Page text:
When it comes to holiday gingerbread, bragging rights usually go to those little Bavarian-style cottages straight out of a storybook. Not this year. We challenged local pastry experts to create only-in-L.A. confectionery structures that capture our town's quirks and curves in living sugar.

December 09, 2007|LEILAH BERNSTEIN | Leilah Bernstein is an associate editor of the magazine.

It took days of baking and decorating before three L.A.-themed gingerbread houses finally emerged from their hot kitchens, ready for their close-ups. You only had to look at the chefs' food coloring-stained hands to appreciate how much work had gone into creating the delicate pieces. Join us for a tour of the results. Plus, learn about the rise and fall (literally) of one well-planned project. And discover a few shortcuts for making a gingerbread home of your own.


What does a doughnut have to do with gingerbread? Everything, says Elin Katz, co-owner of Rosebud Cakes in Beverly Hills, who collaborated with cake decorator Cory Pohlman on a lifelike replica of the 1950s-era drive-through on Manchester Boulevard in Inglewood.

MATERIALS: Gingerbread, fondant, white and dark chocolate, gumdrops, Nerds, peppermints, jelly beans, M&Ms, candy canes, lollipops, fruit-flavored Cheerios, PVC pipe, Foamcore, Styrofoam, hot glue.

UNDER CONSTRUCTION: 16 hours.

ENGINEERING FEAT: A battery-operated light shines through the windows, made of Isomalt sweetener.

EXPERTS SAY: "I've never seen lollipops like these. Really pretty."

--Times food editor Leslie Brenner

"Programmatic architecture like this is so at home in Southern California."

--Los Angeles Times Magazine home design editor Barbara Thornburg


Last year, concern arose over plans to convert this landmark near Hollywood and Vine into condo units. No proposal is currently in the works, but cake designer Trent Whittaker of Sweet Lady Jane on Melrose Avenue turned the idea on its head by transforming the famous tower into a "house" of sugar and gingerbread. Notice the Walk of Fame, with stars made of sugar paste.

MATERIALS: Gingerbread cake and cookie dough, royal icing, green spearmint gumdrops, brown licorice, sugar paste, fruit roll-ups.

UNDER CONSTRUCTION: 13 hours.

ENGINEERING FEAT: The structure is 100% edible. Yes, even the tower, inside and out. It remains ramrod straight thanks to carefully cooled and cut gingerbread cookie dough.

EXPERTS SAY: "You can imagine taking off each layer and eating it like a wedding cake."--LB "

How groovy!"--BT


This historic-cultural monument in Heritage Square, just off the Pasadena Freeway, is a beautiful example of 1880s Victorian architecture in the Queen Anne and Eastlake styles. The residence is named for one-time owners James and Bessie Hale. Elizabeth Belkind, executive pastry chef for the Cake Monkey bakery, opening next year, and former pastry chef at Grace and Campanile, and Mary Payne Moran, owner of the boutique catering company Hail Mary's, may have used more royal icing than a grandma would know what to do with. But the result is sweetly charming, no matter how you look at that leaning chimney.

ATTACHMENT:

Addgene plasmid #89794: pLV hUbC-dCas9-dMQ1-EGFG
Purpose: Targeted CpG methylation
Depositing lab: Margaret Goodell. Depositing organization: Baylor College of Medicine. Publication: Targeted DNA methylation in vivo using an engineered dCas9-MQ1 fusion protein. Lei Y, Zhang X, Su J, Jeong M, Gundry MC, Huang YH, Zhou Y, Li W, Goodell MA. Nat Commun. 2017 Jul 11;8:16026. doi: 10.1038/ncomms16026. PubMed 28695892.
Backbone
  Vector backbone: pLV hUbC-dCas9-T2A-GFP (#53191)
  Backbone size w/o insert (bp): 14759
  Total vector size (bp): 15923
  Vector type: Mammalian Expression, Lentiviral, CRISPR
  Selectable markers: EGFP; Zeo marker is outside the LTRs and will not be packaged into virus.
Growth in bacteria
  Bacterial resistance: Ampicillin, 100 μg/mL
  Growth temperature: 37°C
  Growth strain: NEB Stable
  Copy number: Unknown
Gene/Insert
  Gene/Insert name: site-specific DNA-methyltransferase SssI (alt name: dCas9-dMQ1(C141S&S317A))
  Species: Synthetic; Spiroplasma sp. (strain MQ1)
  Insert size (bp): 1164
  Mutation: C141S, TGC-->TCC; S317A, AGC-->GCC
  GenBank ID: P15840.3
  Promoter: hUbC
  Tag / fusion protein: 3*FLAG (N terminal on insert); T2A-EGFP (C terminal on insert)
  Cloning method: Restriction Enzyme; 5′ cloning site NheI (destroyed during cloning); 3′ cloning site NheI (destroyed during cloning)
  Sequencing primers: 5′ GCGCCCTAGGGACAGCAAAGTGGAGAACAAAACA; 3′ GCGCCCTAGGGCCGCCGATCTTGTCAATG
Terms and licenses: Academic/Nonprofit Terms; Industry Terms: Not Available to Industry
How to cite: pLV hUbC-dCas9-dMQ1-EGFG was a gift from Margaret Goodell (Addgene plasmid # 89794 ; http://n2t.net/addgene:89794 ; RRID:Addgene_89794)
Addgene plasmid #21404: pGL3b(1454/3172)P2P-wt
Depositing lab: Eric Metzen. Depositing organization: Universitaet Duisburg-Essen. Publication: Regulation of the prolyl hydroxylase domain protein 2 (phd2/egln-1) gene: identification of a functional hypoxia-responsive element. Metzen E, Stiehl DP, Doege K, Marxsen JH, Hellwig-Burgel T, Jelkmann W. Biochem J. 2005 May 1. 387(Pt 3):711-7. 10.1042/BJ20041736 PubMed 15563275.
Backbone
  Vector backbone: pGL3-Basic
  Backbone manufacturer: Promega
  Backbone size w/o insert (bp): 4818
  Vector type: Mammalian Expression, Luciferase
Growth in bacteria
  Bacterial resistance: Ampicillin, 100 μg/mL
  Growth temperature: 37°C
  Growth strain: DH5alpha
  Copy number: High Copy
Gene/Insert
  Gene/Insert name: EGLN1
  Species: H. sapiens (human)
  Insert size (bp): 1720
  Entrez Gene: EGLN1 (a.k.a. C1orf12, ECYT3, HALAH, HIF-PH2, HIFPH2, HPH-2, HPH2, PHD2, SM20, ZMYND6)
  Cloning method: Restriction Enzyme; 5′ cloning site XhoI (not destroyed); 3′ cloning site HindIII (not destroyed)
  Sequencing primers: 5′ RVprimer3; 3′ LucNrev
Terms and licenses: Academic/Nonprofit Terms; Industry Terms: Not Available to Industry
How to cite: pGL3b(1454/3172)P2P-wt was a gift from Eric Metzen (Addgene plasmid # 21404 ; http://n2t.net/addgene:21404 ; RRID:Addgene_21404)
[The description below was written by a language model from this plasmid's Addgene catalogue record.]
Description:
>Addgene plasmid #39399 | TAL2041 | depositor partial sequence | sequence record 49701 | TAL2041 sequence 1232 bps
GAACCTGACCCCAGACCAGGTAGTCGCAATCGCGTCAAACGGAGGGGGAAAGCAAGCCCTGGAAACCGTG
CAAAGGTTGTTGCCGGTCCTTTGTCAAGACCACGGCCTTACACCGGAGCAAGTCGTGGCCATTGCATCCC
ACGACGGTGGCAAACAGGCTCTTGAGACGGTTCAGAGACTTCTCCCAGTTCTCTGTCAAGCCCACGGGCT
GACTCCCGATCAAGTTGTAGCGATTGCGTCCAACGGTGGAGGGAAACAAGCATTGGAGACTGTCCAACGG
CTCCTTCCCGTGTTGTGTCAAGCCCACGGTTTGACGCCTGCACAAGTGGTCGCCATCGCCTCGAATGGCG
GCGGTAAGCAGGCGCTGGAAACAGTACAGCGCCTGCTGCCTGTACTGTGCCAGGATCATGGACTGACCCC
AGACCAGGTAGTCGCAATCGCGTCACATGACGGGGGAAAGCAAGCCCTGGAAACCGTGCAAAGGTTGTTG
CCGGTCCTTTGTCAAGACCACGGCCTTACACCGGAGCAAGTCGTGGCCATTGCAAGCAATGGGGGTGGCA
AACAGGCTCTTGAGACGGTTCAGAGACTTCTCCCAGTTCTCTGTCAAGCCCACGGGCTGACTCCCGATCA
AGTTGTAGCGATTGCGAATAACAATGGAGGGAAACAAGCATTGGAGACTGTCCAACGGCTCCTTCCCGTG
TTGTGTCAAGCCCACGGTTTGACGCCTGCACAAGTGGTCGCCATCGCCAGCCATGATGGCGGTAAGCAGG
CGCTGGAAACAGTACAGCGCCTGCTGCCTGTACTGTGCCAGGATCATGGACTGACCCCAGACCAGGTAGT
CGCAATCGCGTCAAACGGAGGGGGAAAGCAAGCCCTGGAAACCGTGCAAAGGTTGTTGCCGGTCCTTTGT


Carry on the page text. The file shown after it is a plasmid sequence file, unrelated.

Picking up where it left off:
MATERIALS: Gingerbread, royal icing, root beer jelly beans, chocolate-covered coconut macaroons, wafer cookies, almond cookies, carrot cake, fondant.

UNDER CONSTRUCTION: 40 hours.

ENGINEERING FEAT: Gelatin sheets, stained with maroon, green and yellow food coloring, resemble antique stained-glass windows.

EXPERTS SAY: "It smells great. I think kids would like this one."--LB "This makes for some Victorian whimsy, though its roof is as horizontal as a Craftsman!"--BT


They arrived like weary vagabonds in a silver Toyota 4Runner: four men, one woman, a Jack Russell terrier named Wishbone and a gingerbread house resembling John Lautner's UFO-like Chemosphere. Well, sort of. The house never made it out of the car.

Joshua Gil, the 31-year-old former chef de cuisine at Joe's in Venice, and his former pastry chef, Jason Wasiak, tried their best to save the structure. But it had collapsed. Jenna Didier and Oliver Hess of the Silver Lake landscape/architecture research center Materials & Applications and friend Marcos Lutyens, who collaborates with the two on interactive projects under the banner Infranatural, could only hover nearby, shocked at this tragedy in cocoa and butterscotch.

What went wrong?

"We tried to make it 100% edible, and we were trying to do something different," Gil explains a few weeks later. The team had purchased a 2-inch-diameter, 2 -foot-long candy cane and had it delivered overnight from New York to use as the structural support for the piece. (Both the candy cane and a 6-inch-diameter Big Daddy sucker, which also was overnighted to be used as the project's base, totaled $180.) They had left the candy cane exposed, deciding not to cover it completely in fondant. And that was their undoing. The candy cane weakened as it was exposed to moisture in the air during the day--and then finally snapped. Down came the roof slats made of tortillas, the chocolate-dipped gingerbread cookies used for the home's beams, the marshmallow planters and rosemary, oregano and chocolate mint plants as well as the miniature fondant chairs, ottomans, couch and rug that had decorated the home's interior.